Tiny territory strives to be world’s crypto capital

Gibraltar is looking to integrate its stock exchange with cryptocurrencies’ trade

The British overseas territory of Gibraltar could soon host the world’s first integrated bourse, where conventional bonds can be traded alongside major cryptocurrencies such as Bitcoin and Dogecoin.

According to The Guardian, the peninsula’s regulators are currently reviewing a proposal that would prompt blockchain firm Valereum to buy the Gibraltar Stock Exchange (GSX) in the new year. Valereum focuses on providing technology for linking mainstream conventional currencies such as the pound and the dollar with crypto assets, says its chairman, Richard Poulden.

He told the daily that the firm is trying to harness a cryptocurrency sector that is worth around $3.5 trillion, roughly the combined value of all companies listed on the London Stock Exchange. It will be a major task to overhaul an exchange that is currently staffed by only three employees, and will require a change in Gibraltar’s regulations to govern how crypto is going to be traded on the GSX, Poulden said.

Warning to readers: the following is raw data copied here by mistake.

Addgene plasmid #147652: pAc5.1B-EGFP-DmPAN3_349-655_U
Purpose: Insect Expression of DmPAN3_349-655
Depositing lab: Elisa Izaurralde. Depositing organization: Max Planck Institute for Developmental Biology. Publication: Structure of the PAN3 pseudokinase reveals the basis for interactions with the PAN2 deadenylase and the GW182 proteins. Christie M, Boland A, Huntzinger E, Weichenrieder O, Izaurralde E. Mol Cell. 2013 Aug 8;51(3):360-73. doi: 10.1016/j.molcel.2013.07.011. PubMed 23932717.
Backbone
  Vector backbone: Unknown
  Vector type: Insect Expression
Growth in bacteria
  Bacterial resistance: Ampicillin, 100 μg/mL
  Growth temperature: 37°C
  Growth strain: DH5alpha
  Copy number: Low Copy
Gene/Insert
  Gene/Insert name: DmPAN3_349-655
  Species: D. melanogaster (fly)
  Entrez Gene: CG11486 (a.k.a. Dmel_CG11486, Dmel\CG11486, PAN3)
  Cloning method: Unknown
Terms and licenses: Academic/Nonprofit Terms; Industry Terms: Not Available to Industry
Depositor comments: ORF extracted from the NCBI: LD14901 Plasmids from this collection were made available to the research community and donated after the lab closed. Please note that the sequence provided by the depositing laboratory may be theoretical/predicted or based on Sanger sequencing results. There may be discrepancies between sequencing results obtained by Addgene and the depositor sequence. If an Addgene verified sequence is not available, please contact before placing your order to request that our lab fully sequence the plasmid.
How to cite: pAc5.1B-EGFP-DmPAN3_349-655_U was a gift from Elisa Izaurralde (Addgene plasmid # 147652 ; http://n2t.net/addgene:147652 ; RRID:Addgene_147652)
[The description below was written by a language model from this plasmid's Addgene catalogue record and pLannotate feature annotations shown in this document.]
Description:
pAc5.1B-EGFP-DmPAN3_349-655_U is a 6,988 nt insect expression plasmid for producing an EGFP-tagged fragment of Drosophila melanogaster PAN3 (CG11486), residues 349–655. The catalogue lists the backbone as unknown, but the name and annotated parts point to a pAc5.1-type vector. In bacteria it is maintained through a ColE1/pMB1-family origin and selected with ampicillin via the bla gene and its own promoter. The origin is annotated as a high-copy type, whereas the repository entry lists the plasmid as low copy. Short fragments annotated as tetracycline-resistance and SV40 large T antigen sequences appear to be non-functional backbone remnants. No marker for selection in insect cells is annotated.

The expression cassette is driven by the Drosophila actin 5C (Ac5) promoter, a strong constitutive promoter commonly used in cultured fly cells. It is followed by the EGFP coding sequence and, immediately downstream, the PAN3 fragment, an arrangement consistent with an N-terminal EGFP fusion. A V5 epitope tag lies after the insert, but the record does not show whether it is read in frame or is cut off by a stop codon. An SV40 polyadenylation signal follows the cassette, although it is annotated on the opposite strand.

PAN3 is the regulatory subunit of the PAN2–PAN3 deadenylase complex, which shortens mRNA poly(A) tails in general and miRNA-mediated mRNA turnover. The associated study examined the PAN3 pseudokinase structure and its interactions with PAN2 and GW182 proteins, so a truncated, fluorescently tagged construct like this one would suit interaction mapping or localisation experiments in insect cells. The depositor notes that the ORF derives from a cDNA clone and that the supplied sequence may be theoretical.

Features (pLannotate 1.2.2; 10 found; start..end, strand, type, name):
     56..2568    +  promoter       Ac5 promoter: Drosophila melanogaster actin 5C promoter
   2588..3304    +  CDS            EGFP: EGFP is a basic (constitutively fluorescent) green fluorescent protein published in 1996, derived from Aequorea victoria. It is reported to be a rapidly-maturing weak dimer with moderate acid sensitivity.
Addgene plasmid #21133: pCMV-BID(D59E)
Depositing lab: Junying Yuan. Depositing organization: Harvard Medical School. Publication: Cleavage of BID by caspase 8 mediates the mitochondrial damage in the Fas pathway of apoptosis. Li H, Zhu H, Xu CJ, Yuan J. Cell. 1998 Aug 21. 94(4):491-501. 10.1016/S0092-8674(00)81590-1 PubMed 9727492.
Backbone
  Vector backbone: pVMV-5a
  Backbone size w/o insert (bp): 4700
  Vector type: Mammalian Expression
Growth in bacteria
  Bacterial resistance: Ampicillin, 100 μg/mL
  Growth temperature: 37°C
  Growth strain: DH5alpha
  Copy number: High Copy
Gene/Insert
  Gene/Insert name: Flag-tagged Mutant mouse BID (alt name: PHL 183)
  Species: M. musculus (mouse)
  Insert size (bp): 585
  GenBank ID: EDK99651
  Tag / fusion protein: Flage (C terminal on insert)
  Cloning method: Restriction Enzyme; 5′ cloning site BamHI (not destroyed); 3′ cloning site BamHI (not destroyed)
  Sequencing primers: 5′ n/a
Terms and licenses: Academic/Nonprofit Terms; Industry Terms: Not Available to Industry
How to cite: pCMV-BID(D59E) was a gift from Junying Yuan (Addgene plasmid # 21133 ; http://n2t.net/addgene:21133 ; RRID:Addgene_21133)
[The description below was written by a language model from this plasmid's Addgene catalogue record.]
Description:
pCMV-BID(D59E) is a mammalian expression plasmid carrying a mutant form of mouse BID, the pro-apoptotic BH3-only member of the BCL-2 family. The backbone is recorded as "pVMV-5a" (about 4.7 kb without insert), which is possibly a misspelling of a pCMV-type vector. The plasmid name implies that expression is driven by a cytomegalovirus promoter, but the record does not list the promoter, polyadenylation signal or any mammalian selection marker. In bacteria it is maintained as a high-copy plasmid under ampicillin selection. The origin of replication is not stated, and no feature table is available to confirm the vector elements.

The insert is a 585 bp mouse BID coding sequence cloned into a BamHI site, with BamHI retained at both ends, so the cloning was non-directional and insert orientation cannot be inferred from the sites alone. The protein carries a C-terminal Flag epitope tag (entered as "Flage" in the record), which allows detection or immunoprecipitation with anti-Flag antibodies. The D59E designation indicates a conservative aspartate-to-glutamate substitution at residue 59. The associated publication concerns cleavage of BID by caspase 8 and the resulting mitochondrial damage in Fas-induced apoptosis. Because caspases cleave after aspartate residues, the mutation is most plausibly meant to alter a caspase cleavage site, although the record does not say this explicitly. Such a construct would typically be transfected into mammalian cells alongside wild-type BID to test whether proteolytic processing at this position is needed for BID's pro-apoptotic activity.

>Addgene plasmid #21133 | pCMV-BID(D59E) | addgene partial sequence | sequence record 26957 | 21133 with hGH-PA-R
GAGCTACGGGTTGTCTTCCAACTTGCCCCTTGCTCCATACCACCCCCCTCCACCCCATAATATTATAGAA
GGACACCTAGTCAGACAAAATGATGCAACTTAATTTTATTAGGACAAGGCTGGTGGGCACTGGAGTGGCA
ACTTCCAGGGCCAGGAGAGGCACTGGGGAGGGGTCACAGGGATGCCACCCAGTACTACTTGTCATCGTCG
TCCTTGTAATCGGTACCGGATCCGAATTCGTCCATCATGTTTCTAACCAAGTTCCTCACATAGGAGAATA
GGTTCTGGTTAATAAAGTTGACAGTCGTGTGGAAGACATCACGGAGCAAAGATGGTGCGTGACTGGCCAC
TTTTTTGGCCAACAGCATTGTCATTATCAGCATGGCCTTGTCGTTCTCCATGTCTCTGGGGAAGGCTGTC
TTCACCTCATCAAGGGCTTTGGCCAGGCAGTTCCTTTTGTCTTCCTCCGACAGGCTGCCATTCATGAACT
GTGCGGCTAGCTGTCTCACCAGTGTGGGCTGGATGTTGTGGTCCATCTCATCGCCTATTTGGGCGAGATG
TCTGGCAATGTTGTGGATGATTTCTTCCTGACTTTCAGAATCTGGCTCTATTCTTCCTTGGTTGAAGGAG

Gibraltar insists it has addressed the issue with its eyes wide open, having consulted on the regulation for the crypto sector for four years before introducing it in 2018. That helped it to secure a reputation as “Blockchain Rock,” says Albert Isola, Gibraltar’s minister for digital, financial services and public utilities.

“I don’t understand how there can be any increased risk in Gibraltar, when you can go to any other European country today and run exactly the same business without being supervised, without being licensed, and without being regulated. So how can we be more exposed by regulating them? It’s completely the opposite,” Isola added.